Posted by ev0rev in Uncategorized.

I live in an area where the measure under consideration was strongly supported.  I spoke with quite a few people who felt that this bailout was far more justified than any of the other measures that had been taken previously.  But when I looked at the events that lead  to U.S. auto manufacturers, several key points stood out.

A) Management had made poor decisions with respect to anticipating/meeting customer needs.

B) Labor unions had negotiated an extremely generous contract, especially with regard to benefits and retirement packages, that was simply no longer sustainable when sales plummeted as a result of A).  To make matters worse, they were reluctant to renegotiate said contracts and chose to exact what measure of compensation they could for the benefit of their members often disregarding the effect on the company as a whole over the long term.

C) In an effort to spur employment/industry in their respective states, governors had signed favorable deals with foreign manufacturers to assemble automobiles domestically (Tennessee, South Carolina, Alabama, Texas and Mississippi).

These points came together to create a catastrophe for U.S. auto manufacturers.  They were creating a product that fewer people wanted (Humvees when gas was at $4/gallon), with higher labor/production costs while the competition was being invited in with incentives.  Is there any wonder that domestic auto manufacturers were looking for some kind of break?

But it’s worth taking a step back and looking at the bigger picture in this case.  Businesses exist to service a need.  It’s that simple.  Those who succeed manage to service that need for less money or provide a greater degree of service than their competition.  Sure, businesses exist to make money.  Ultimately that is indeed the goal.  Yet it does so by doing what?  That’s right…servicing a need.  Name a business or industry and look at how it remains profitable.  It does something better or for less cost to the consumer than the competition.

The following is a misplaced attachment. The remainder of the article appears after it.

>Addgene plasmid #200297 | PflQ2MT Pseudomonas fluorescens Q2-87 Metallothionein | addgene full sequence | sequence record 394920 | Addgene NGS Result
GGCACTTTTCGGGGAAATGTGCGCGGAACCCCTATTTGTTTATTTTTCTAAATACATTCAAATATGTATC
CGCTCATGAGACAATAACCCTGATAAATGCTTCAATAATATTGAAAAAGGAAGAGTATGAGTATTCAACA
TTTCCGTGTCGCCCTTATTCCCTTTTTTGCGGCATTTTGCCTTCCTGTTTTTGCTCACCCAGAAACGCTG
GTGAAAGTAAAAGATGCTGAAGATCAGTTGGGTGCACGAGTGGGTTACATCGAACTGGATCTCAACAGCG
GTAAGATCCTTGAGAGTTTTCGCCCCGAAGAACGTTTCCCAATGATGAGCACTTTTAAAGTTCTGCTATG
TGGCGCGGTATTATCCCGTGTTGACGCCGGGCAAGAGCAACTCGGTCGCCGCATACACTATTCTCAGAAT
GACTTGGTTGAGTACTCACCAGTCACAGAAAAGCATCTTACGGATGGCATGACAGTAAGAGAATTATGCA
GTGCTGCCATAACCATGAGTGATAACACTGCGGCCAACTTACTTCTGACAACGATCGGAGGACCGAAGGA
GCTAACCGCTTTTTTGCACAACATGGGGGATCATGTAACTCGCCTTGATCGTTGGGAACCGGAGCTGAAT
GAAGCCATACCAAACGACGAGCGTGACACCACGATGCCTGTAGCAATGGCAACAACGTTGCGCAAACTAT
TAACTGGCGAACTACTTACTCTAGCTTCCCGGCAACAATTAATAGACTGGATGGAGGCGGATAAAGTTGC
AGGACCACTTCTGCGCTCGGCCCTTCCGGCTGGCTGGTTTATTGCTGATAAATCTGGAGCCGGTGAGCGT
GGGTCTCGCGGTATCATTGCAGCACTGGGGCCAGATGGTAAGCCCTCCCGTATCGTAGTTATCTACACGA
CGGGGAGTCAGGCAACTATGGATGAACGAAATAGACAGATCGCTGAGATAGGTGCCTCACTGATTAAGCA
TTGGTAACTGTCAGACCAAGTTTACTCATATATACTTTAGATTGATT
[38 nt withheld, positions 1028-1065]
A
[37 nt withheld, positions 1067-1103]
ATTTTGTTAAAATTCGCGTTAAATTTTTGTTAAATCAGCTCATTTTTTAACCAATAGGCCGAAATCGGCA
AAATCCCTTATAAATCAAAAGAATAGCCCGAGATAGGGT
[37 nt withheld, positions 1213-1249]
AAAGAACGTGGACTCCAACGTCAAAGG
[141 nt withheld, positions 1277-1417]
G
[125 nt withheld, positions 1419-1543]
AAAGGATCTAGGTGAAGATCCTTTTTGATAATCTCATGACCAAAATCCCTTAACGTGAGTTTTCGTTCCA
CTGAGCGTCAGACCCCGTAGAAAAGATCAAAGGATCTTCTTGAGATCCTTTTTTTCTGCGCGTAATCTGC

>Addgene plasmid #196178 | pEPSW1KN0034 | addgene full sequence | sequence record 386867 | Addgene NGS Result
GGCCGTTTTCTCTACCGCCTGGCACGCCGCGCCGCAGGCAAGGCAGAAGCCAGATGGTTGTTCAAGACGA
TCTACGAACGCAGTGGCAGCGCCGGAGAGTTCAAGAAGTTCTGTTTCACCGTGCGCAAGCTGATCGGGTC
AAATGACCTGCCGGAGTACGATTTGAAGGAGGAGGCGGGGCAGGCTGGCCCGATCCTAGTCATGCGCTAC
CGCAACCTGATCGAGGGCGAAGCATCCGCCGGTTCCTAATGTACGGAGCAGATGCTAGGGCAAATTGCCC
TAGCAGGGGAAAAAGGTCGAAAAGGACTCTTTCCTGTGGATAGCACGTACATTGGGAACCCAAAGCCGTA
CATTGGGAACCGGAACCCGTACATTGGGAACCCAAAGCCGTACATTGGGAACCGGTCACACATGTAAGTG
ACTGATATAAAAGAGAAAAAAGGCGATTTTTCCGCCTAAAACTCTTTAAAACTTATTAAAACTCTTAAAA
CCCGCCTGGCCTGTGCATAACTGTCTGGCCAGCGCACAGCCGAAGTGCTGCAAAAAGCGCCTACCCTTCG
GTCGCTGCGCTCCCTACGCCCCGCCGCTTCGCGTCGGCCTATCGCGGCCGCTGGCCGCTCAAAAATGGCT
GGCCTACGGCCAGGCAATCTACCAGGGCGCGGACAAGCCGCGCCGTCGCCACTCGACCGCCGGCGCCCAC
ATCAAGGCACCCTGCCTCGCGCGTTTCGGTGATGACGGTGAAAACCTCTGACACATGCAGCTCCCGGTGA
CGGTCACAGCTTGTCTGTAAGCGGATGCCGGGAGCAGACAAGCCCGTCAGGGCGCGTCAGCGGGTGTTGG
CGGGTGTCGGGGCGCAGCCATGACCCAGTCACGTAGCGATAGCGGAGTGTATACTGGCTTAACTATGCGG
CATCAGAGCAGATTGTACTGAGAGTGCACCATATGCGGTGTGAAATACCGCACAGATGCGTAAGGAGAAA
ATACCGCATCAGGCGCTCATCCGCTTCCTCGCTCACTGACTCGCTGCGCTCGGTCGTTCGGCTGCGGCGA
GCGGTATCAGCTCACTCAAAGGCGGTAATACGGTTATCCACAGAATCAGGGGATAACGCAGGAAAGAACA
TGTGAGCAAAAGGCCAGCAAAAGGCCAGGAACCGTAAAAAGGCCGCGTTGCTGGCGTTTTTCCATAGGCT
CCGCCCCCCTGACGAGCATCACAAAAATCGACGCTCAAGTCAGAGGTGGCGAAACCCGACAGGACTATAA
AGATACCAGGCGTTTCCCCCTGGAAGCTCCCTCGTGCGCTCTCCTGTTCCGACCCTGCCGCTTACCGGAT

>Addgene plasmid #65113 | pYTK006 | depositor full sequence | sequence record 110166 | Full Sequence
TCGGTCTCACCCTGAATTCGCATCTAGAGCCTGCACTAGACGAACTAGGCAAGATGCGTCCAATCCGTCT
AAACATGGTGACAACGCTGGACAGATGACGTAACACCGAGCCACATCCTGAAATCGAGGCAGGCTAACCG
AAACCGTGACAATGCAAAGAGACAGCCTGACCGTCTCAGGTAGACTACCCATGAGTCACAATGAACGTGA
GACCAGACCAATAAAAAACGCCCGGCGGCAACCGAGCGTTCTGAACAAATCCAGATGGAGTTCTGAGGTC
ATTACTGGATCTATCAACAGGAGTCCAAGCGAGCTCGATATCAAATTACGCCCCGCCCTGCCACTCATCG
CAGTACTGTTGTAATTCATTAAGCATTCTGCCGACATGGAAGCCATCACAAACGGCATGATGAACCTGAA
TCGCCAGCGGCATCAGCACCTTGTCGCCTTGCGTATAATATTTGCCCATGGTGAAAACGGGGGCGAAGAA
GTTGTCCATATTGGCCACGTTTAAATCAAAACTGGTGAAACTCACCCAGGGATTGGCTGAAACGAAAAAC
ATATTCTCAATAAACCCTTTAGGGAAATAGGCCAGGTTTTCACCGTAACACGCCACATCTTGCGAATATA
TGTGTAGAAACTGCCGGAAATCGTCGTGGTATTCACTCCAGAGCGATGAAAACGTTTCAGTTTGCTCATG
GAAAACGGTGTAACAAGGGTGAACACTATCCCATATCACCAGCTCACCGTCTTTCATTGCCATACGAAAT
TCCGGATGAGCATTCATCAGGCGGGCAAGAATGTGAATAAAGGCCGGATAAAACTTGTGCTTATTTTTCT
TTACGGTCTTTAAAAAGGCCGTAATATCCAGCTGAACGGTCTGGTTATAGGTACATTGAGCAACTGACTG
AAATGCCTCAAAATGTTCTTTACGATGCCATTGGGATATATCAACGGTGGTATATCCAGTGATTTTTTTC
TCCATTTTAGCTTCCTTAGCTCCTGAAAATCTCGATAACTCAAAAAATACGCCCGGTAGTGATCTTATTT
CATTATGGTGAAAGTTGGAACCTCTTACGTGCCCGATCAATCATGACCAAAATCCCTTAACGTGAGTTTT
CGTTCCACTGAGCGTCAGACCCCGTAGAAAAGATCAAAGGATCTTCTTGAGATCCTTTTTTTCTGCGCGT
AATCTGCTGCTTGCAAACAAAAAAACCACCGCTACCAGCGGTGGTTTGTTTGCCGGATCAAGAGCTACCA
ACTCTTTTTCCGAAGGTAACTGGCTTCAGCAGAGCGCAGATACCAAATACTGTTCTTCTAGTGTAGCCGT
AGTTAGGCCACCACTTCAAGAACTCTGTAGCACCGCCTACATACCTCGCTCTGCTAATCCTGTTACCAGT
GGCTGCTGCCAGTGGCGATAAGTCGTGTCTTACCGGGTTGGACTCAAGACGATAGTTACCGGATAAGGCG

So when I hear about how the downfall of GM/Ford/Chrysler would result in cataclysm, my response is that while in the short term that may be true the long term result would be a healthier industry.  Why?  Because the NEED still exists.  Just because GM… or Ford…or Chrysler is no longer in a position to service that need does not mean the need itself goes away.  It simply means that the vacuum created by their failure will be filled by someone else who recognizes the need and the ability to make a profit by fulfilling it.  For example, if Chrysler failed… could GM or Ford not seize an opportunity by purchasing manufacturing plants at bargain prices while negotiating a better labor contract with many of the recently laid off Chrysler employees?  Or maybe it would be Toyota, Kia, Honda, Volkswagen who did exactly that… but the result would be the same.  Someone will have stepped in to fill the need.  We wouldn’t stop driving automobiles because the “Big 3” went under.  We’d simply find another source and they would readily meet the need.

In truth, I feel that way about a good number of institutions that we are providing assistance to.  I’m told that we “needed” to bail out AIG and Fannie Mae/Freddy Mac… the strain on our economy would simply have been too great otherwise.  I suppose that’s possible.  Far more intelligent people have looked at the matter and come to that conclusion… but from where I stand, I say let them fail.  Someone will step in to provide whatever service or goods they provided.  It might even be that they would do so in a far more fiscally responsible fashion.